I wrote about the Chinese Sharemarket crash about six months ago and followed it up with this post in August. It appears clear that the steps taken by the Chinese authorities are not working and on the back of poor manufacturing data, increased debt and Middle East turmoil a further sell down of Chinese stocks is occurring. And the rest of the world is feeling the effects.
My first post said this:
The Chinese share market has recently shown strong signs of being a bubble. Following a sustained increase in share prices until July this year the market then hit severe turbulence, and previous gains have been well and truly wiped out.
Emergency measures were taken by the Chinese Government to slow down the sell off and showed how different the Chinese economy is to the US economy. Steps included the suspension of the sale of shares once their value dropped by 10%, the suspension of new IPOs, new cheap credit, Government agencies actively buying shares and a ban of share sales by major shareholders. A sign of how desperate the measures are that over half of all listed companies have the sale of their shares suspended.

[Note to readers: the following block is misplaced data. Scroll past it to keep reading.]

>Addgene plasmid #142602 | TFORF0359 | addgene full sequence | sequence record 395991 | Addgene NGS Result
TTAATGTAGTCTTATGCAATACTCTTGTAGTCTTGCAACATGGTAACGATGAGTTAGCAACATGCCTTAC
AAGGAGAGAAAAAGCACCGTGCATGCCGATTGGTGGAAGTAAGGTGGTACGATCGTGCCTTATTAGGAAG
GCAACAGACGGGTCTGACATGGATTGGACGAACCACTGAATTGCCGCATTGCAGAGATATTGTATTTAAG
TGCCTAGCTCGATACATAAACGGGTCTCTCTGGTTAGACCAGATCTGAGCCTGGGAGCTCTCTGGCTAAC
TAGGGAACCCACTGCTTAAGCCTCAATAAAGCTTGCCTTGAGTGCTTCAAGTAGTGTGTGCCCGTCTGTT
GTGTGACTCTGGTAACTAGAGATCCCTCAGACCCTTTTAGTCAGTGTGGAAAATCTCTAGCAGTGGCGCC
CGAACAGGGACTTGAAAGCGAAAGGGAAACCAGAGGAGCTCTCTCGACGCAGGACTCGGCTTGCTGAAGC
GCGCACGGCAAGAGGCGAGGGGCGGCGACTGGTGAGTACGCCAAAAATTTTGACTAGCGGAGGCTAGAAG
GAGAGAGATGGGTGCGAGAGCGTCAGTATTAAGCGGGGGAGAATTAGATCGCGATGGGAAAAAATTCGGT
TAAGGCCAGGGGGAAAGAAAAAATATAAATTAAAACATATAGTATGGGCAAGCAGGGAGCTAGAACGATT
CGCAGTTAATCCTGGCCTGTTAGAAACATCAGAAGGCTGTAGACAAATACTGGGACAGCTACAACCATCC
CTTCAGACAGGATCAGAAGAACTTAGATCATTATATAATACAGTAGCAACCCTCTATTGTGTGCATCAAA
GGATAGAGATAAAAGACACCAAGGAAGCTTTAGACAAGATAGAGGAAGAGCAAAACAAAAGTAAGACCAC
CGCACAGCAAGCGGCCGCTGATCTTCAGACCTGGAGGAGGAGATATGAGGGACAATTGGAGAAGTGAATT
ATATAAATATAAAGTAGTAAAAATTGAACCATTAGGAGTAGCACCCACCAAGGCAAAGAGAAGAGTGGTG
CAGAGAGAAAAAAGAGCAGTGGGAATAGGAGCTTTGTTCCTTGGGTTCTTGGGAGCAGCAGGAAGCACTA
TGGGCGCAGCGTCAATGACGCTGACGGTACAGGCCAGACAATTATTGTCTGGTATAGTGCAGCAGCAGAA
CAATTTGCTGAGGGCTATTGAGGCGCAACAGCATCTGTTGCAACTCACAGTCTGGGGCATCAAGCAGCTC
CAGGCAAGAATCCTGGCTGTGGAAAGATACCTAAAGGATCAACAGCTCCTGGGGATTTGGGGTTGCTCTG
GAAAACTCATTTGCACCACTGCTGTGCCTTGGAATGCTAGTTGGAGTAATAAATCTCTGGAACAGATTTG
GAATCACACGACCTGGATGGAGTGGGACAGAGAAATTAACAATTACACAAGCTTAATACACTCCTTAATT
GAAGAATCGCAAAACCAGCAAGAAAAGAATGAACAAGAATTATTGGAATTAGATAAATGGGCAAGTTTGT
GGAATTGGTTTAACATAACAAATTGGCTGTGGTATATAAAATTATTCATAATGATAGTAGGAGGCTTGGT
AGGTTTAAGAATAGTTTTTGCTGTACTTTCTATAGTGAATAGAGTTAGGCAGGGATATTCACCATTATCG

But the turmoil in the stock markets has started again with the Chinese Market plunging 7% before trading was halted. The Guardian has reported on latest developments:
The FTSE 100 index had £38bn wiped off its value as global stock markets started the year with a rout sparked by fresh fears over the Chinese economy.
Investors returning after the Christmas break were greeted by turmoil on stock exchanges, with Germany’s share index posting its worst start to a new year on record and London’s FTSE 100 putting in its second-worst start. As European markets closed, Wall Street looked set for the sharpest new year losses since the 1930s.
The sell-off rippled out from China, where news of weakness in the vast factory sector and a faltering yuan sent Chinese shares on the CSI300 index tumbling 7%, forcing trading to be halted. There was further pressure on the country’s stock market as investors anticipated the end of a ban on share sales by big stakeholders this week.
The deep losses and the share suspension – which came on the first day that China’s so-called “circuit breakers” came into effect – helped send the FTSE 100 down 2.4%, or 149 points, to 6,093.
Germany’s Dax was down more than 4% and France’s Cac 40 fell 2.5%. Oil prices were also volatile as tension between Saudi Arabia and Iransent Brent crude soaring in early trade only for prices to fall later on.
The 7% trigger automatically suspends trading for the day.
New Zealand is not immune. The NZX has tumbled 1.35% as at the time of writing.
Things may get worse when the six month ban on the selling of shares by major shareholders ends later this week.